Volatile capital flows, lower-than-expected growth in China and the eventual tightening of U.S. monetary policy are the major risks threatening sovereign credit ratings, the Moody's Investors Service warned on Wednesday.
Going into 2016, our credit outlook for global sovereigns is stable overall, but there is more scope for negative surprises than for positive ones," Alastair Wilson, managing director of global sovereign risk at Moody's, said in a report out Wednesday.
Last month, the International Monetary Fund (IMF) cut its 2016 outlook for global growth to 3.6 percent from 3.8 percent, which it forecast in July. The body warned that "downside" risks to the world economy had grown in recent months.
The proportion of Moody's-rated countries with a stable outlook has fallen slightly from a year ago (to 75 percent from almost 80 percent) and the share of negative outlooks has risen.
CNBC takes a closer look at some of the factors that could threaten the world economy next year.
Wilson of Moody's told CNBC that ongoing volatility in capital flows around the world was probably the greatest risk for 2016.
"We are seeing very jittery markets; we are seeing capital flows reversing — big shifts in capital flows — driven by things that should not matter. The Chinese stock market crash, for example, should have no implications for global growth in itself, but of course it caused huge shifts in capital flows," he told CNBC on Wednesday.
"The unpredictability of those flows and what it might mean for the more exposed sovereigns around the world — and they are dotted around the world — is probably the most concerning."
Capital outflows from China topped $500 billion in the first eight months of the year, peaking at around $200 billion in August, the U.S. Treasury reported last month.
The peak in outflows followed a slump in the Chinese stock market that rocked global stocks and began with Beijing's announcement that the state was stepping back from its role in setting foreign exchange rates.
"There has been a lot of talk recently about the implications for global growth of capital markets flows and the potential that gives for financial or economic instability. We see those as broad risks," Wilson told CNBC.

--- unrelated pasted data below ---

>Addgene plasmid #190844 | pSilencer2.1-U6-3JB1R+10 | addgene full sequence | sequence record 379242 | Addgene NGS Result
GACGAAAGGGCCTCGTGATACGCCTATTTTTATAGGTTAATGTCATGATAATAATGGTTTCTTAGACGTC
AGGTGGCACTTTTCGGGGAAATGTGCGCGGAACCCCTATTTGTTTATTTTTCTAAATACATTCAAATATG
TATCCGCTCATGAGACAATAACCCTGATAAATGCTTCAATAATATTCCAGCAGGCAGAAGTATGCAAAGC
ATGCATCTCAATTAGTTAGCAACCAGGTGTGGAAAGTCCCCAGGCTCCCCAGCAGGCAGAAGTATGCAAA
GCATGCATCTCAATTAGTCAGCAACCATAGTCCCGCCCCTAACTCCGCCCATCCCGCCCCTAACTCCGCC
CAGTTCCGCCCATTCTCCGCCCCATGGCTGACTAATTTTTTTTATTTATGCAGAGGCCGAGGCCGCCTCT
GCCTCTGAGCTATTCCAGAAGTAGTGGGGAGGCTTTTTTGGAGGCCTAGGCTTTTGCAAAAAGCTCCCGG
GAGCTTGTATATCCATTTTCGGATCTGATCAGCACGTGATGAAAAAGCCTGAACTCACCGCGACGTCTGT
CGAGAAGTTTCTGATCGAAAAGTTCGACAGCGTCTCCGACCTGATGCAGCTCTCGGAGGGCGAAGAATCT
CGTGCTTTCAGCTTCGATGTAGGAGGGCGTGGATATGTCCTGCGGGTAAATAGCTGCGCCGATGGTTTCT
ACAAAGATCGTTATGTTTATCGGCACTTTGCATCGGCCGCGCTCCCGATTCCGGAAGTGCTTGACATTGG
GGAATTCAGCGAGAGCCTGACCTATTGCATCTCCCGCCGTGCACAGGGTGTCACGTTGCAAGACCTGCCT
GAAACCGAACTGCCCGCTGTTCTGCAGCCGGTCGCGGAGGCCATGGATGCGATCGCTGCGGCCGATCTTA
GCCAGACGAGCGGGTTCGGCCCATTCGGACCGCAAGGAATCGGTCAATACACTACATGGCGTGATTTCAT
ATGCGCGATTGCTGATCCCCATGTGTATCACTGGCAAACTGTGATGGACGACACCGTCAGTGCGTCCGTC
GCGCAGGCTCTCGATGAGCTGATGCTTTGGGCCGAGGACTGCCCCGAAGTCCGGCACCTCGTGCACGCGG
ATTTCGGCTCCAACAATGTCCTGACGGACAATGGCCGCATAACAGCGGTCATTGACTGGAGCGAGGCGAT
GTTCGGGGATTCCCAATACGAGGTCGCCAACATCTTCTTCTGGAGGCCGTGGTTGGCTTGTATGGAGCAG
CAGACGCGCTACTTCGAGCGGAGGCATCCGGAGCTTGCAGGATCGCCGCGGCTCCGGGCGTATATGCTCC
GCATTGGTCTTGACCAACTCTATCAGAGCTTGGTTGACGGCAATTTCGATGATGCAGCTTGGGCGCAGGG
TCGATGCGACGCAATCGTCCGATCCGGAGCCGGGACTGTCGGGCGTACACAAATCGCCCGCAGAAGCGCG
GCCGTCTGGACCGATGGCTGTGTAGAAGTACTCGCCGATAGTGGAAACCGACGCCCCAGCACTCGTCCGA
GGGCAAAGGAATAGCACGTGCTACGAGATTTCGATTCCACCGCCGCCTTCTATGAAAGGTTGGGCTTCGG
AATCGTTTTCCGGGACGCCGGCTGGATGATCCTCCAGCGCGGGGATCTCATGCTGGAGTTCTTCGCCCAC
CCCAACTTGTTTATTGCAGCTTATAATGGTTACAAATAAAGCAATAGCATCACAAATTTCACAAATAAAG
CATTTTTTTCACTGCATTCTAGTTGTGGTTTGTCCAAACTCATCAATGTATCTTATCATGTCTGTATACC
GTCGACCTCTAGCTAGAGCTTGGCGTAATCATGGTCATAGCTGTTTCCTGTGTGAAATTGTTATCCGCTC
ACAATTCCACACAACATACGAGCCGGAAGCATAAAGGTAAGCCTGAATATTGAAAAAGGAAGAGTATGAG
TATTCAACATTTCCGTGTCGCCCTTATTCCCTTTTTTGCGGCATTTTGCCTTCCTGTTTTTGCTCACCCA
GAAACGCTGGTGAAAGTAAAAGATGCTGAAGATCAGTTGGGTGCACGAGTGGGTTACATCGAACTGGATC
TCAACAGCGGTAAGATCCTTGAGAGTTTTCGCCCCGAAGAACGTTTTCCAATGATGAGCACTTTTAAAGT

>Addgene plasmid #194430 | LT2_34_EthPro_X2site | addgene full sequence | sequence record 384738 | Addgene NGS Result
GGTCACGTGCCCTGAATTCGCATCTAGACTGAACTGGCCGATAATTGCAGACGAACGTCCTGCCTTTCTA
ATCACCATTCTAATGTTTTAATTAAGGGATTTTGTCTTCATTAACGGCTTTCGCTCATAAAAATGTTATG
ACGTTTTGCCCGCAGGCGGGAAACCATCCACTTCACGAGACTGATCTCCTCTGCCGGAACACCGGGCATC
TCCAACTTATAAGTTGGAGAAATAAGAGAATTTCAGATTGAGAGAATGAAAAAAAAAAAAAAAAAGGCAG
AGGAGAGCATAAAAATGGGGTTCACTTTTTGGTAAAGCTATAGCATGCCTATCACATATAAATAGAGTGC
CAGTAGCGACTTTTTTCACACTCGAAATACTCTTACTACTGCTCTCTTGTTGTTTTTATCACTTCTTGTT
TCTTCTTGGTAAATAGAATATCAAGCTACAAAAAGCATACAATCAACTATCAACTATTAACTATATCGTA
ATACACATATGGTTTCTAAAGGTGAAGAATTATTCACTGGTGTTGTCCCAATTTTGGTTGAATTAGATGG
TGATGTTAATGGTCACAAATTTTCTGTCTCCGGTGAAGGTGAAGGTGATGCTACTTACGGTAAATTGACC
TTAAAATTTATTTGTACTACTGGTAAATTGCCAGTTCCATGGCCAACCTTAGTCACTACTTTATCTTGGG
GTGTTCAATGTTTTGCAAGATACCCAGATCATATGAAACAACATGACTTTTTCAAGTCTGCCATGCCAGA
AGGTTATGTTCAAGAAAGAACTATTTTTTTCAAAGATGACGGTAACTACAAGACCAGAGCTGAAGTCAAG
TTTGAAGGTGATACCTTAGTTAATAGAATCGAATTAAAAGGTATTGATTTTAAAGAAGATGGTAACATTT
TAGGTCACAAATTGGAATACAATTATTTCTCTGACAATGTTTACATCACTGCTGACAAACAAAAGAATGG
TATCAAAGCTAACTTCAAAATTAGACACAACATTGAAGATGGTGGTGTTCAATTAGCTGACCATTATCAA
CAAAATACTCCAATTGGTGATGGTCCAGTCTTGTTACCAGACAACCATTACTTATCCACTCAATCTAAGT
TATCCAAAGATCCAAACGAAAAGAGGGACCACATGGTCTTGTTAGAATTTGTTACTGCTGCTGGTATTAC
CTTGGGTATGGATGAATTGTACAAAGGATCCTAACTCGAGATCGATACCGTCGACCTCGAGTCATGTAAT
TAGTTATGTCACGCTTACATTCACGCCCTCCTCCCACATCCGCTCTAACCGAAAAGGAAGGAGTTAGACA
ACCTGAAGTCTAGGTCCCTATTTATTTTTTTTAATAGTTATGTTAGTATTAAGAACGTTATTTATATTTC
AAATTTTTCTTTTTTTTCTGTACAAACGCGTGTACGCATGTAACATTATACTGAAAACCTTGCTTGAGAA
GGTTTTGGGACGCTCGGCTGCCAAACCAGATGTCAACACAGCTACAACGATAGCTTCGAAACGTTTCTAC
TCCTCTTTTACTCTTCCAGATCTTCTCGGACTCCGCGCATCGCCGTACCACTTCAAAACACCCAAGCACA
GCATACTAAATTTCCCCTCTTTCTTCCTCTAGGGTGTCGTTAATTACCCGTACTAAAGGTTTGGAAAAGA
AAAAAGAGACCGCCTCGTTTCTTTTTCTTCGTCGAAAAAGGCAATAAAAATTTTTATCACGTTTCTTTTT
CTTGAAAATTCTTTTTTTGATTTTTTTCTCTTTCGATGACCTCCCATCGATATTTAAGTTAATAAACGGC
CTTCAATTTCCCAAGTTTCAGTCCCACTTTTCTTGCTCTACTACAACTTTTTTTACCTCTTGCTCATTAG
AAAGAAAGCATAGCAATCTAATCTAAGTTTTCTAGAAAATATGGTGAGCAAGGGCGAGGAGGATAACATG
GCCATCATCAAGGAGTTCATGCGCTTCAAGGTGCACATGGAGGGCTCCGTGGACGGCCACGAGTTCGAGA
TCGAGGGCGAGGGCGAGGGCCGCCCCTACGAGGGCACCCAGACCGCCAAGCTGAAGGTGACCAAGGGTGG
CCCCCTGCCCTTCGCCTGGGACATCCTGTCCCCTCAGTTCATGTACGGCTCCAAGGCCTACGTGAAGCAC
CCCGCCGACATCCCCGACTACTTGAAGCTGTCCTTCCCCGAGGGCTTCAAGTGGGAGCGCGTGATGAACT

Lower-than-expected growth in China would pose a danger for the world economy, Moody's said in its report on Wednesday. It forecasts the world's second-largest economy will grow by 6.3 percent in 2016, down from just under 7 percent in 2015 and a peak of 14.2 percent in 2007.
As a massive consumer of commodities, China's slowdown has already contributed to the slump in energy and metal prices. This has undermined growth in commodity-producing countries, leaving them more susceptible to further financial or economic shocks — such as disappointing China growth — Moody's warned.
Multinationals and industries with strong ties to China are also feeling the strain.
Container shipping behemoth, Maersk Line, announced plans on Wednesday to slash its workforce by almost a fifth and pull out of vessel orders due to slowing trade between China and Europe.
The 12-month annualized return for the S&P Metals and Mining Select Industry Index has plummeted by nearly 50 percent.
Global markets are on tenterhooks waiting for when Federal Reserve Chair Janet Yellen will finally hike U.S. interest rates from record lows.
"Events such as the eventual tightening of U.S. monetary policy may lead to potential shocks that would reverberate globally, should they affect capital flows and investor sentiment," Wilson said in the Moody's report.
Meanwhile, bets are on that the European Central Bank (ECB) will expand the length or scope of its 1 trillion euro ($1.1 trillion) asset-buying program before the end of the year.
This divergence in monetary policy between the Fed and other major central banks, such as the ECB, favors the U.S. dollar, said BBH analysts led by Marc Chandler in a note on Wednesday.
Again, this comes with risks for the global economy, the IMF warned in October.
"A further appreciation of the U.S. dollar could pose balance sheet and funding risks for dollar debtors, especially in some emerging market economies, where foreign-currency corporate debt has increased substantially over the past few years," it reported.
The dollar has strengthened a little less than 8 percent against a basket of currencies this year.
Moody's also warned on Wednesday that geopolitical risks remained an underlying threat to sovereign credit ratings in 2016, particularly in the Middle East and Greece.
The Middle East has been destabilized by the rise in terrorist groups such as the Islamic State (ISIS) and Syria has seen a descent into near-civil war as a result. Refugees are flooding into Southern and Eastern Europe, particularly Greece, and policymakers are yet to produce a coherent solution to the crisis.
So far, after making the dangerous journey across the Mediterranean Sea, according to the United Nations refugee agency. Around 80 percent of these travelers have landed in Greece, worsening economic and social pressures in a country still grappling with massive debts and recession.